SIOUX FALLS, S.D. (KELO) — Most livestock producers won’t call the state veterinarian for livestock problems but the state vet is still looking out for those animals.

One of the overall goals of the state veterinarian is to “help producers in the state manage and keep healthy livestock,” said assistant state veterinarian Mendel Miller.

South Dakota will need a new state veterinarian as Dustin Oedekoven is leaving the position for a job with a national livestock organization.

The state veterinarian works for the state’s Animal Industry Board. The office has a staff that includes nine veterinarians including five at the state office and four that live around the state.

One of the roles of the office is to prepare for the arrival and spread of diseases in livestock.

“Our office does a lot of planning,” Miller said. The planning includes tabletop exercises that model what happens when a particular virus infects livestock in the state or the U.S.

The state’s veterinarian offices had a key role in the 2015 avian flu or bird flu, an outbreak that killed 50 million birds.

Miller said the office determined if poultry production facilities needed to be shut down and if birds needed to be euthanized to stop the spread of bird flu.

FILE – A flock of young turkeys stand in a barn at the Moline family turkey farm after the Mason, Iowa farm was restocked on Aug. 10, 2015. Farms that raise turkeys and chickens for meat and eggs are on high alert, fearing a repeat of a widespread bird flu outbreak in 2015 that killed 50 million birds across 15 states and cost the federal government nearly $1 billion. The new fear is driven by the discovery announced Feb. 9, 2022, of the virus infecting a commercial turkey flock in Indiana. (AP Photo/Charlie Neibergall, File)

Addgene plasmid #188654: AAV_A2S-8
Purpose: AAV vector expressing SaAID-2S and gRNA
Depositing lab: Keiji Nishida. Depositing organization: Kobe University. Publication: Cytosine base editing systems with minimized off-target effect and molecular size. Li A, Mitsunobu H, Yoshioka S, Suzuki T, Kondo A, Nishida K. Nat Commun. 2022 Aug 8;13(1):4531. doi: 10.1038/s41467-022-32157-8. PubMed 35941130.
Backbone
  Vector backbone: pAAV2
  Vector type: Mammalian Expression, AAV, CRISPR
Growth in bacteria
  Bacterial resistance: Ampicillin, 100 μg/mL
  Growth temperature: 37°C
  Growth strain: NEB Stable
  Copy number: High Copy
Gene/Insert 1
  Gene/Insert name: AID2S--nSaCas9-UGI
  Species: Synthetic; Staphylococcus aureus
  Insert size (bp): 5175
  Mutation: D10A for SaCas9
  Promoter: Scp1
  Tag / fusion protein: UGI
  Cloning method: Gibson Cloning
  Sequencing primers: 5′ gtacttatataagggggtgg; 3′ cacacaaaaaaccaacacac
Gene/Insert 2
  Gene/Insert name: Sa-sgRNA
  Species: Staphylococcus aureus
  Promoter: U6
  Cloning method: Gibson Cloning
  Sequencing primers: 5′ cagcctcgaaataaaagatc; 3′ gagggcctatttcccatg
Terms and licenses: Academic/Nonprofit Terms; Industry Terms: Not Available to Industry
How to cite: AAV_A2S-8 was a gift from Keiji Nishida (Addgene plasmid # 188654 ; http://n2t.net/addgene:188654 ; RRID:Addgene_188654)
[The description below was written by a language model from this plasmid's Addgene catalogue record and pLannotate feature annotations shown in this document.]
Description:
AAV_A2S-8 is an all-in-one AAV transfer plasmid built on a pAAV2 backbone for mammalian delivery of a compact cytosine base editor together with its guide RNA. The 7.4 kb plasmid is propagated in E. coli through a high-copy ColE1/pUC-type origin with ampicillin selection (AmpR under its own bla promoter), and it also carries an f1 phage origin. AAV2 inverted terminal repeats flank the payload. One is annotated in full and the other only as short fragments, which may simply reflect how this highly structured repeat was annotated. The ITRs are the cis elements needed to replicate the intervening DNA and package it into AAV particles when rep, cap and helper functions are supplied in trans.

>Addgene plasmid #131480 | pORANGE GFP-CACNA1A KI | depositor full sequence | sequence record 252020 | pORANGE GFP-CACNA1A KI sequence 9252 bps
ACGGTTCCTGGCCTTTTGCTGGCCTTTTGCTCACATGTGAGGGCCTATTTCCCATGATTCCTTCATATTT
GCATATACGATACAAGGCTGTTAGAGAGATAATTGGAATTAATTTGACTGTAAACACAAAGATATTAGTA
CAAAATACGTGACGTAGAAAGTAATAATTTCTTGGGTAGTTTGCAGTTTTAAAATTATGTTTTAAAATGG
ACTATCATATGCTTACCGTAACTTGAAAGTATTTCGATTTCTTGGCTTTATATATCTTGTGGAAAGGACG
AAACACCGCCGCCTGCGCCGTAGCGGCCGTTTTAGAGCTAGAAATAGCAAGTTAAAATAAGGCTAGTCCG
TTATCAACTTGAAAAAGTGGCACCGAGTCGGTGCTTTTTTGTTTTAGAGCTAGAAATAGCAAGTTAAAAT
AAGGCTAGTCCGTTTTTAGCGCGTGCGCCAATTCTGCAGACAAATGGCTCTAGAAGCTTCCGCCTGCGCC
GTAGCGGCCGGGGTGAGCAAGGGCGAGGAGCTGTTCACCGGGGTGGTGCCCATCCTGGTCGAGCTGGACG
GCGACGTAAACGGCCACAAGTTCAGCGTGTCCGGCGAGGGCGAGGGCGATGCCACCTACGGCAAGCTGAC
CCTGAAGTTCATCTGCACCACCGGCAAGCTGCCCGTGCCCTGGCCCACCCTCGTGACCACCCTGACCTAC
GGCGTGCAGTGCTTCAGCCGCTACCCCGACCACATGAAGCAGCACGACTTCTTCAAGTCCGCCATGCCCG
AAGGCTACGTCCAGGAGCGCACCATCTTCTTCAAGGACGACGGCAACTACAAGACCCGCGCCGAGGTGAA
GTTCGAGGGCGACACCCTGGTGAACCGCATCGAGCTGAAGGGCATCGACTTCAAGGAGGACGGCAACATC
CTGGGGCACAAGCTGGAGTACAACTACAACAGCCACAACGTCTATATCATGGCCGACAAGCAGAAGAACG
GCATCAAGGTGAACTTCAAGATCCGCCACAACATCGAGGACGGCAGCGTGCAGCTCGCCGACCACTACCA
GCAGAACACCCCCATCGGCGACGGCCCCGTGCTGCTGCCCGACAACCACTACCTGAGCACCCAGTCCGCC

The office helped processing and production facilities respond to prevent transmission in other ways such as limiting trucks that enter a turkey farm, Miller said.

The U.S. Department of Agriculture (USDA) will handle a crisis at the national level but the state’s veterinarian offices work at the state level with the USDA, said Glenn Muller, the executive director of the South Dakota Pork Producers Council.

During an animal health crisis the state may shut down transport for a set period, Muller said of one example of how the state works during an animal health crisis.

Past good work by the state office and AIB has resulted in fewer issues today with illness in the cattle industry, said Tara Runyan, the executive director of the South Dakota Cattlemen’s Association.

The state office also handles the meat inspection program in the state. The veterinarians may be working in specific areas, Miller said.

The state has also “done a lot with Beef Quality Assurance,” Runyan said.

Beef Quality Assurance is “a national program offers proper management techniques and a commitment to quality within every segment of the beef industry,” according to the Beef Quality Assurance website.

Also according to the BQA website, a goal is to raise consumer confidence.

The state vet and the AIB have regular communication with livestock associations, Miller said.

Runyan described it as an “open door” relationship in which her organization is comfortable reaching out to the state.

“The state veterinarian and I have a close working relationship,” Muller said.

Muller and Runyan said they rely on the state vet and AIB to provide needed updates and information that will benefit their producers.

The state veterinarian also works with the testing of samples sent by local veterinarians. The state works with two labs including the lab at South Dakota State University in Brookings.

Muller said the lab at SDSU has been substantially renovated and is a benefit through the state vet and AIB.